A bill that would make it easier to enter modern evidence - including e-mails and computerized and medical records - in Georgia trials is closer to becoming law.
House Bill 24, which would update 150-year-old rules of evidence in the state to mirror federal standards, was passed Monday by the House of Representatives.
The evidence code hasn't been rewritten since 1868 in Georgia, but 44 other states have updated their laws in recent years, said Rep. Wendell Willard, R-Sandy Springs, who is sponsoring the bill.
"That's a long time," Willard said to his colleagues on the House floor.
The bill passed 162-5 and will go to the Senate, where it was stopped last year.
State Bar of Georgia President Lester Tate said Georgia is "probably two or three generations behind" in implementing the legislation. The state bar has tried to update the code for more than 25 years, and it's likely to pass this year, he said.
The update is one of the most important bills the state Bar has supported in recent years, Tate said, because it better ensures fairer trials.
Experts no longer would be required to jump through hoops to give their opinions during testimony, and the law would redefine when a defendant's prior conduct could be introduced as evidence, officials said.
Georgia is the only state that calls a person's prior history his "bent-of-mind" in court, Willard said. The state has used the bent-of-mind argument against defendants when it shouldn't be brought into evidence, he said.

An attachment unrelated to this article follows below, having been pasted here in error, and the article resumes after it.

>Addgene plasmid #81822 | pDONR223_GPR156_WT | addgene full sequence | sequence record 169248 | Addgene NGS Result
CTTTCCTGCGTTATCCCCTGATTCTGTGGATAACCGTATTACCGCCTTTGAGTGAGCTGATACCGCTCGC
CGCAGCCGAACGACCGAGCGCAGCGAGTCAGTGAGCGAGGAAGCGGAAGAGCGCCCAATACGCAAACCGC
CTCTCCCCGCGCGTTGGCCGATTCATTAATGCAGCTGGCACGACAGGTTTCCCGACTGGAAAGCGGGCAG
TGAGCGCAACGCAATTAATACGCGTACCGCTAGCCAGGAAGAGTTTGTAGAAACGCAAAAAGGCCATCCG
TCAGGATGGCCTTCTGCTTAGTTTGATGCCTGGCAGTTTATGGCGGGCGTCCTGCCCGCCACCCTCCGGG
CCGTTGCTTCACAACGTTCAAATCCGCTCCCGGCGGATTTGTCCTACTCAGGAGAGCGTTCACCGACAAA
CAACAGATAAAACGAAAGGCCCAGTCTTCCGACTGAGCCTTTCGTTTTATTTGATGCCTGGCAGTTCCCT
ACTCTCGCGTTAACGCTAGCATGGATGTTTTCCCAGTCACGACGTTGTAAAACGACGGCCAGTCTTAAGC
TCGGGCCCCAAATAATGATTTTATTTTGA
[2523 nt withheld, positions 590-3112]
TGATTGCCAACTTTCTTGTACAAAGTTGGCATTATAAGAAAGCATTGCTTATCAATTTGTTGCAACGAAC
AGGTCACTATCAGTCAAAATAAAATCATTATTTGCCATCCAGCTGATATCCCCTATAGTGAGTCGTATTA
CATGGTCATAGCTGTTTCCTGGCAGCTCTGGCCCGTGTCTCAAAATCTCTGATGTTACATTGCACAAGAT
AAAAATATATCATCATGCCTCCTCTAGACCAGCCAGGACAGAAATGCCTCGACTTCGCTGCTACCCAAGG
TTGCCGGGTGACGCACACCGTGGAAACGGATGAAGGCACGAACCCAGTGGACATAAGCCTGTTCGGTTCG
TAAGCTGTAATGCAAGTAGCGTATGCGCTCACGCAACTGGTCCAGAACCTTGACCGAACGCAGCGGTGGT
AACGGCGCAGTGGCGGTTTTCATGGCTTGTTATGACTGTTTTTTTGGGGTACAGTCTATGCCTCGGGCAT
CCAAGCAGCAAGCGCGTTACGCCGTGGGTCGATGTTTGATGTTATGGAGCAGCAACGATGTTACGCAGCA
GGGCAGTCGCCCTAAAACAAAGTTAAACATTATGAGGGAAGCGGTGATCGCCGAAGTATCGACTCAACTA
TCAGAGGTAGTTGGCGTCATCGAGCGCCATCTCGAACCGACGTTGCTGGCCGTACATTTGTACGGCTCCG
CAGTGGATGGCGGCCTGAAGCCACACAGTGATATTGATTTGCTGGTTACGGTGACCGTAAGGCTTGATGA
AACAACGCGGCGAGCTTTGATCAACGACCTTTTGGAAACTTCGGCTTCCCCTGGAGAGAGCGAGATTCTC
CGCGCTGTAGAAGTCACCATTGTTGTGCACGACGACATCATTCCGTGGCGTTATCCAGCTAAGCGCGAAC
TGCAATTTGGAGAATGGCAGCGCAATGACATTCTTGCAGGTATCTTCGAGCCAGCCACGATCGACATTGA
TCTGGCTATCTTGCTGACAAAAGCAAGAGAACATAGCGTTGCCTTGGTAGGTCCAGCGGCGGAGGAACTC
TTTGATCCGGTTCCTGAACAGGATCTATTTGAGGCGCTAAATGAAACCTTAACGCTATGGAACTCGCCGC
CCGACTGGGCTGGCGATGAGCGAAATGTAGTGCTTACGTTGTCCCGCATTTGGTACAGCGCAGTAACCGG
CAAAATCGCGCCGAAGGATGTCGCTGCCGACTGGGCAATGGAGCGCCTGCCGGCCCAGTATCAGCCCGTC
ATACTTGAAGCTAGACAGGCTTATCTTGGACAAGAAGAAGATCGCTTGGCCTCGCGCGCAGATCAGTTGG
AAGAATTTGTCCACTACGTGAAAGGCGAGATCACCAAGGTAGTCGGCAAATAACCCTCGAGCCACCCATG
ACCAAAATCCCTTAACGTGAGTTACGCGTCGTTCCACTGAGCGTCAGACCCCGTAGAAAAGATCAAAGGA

DUI cases, however, will allow prosecutors to bring in a defendant's history for refusing to take an alcohol test, he said.
"We're allowing something new for [prosecutors] and they thought it was a pretty good benefit," Willard said.
A person can argue that he wasn't above the legal limit when he refused a test, but prosecutors will be able to use the argument against a defendant, he said.
The state's district attorneys association opposed the bill when it was reintroduced in 2009, but withdrew opposition when exceptions were made for DUI cases.
Lawmakers backing the bill, including Rep. Tom Weldon, R-Ringgold, say it now has widespread support.
After the bill was stopped in the Senate last year, Willard said he asked several lawmakers why they opposed it and their response was they "didn't have time to read it."
On Monday, he asked his colleagues if they do nothing else this year to "read the report."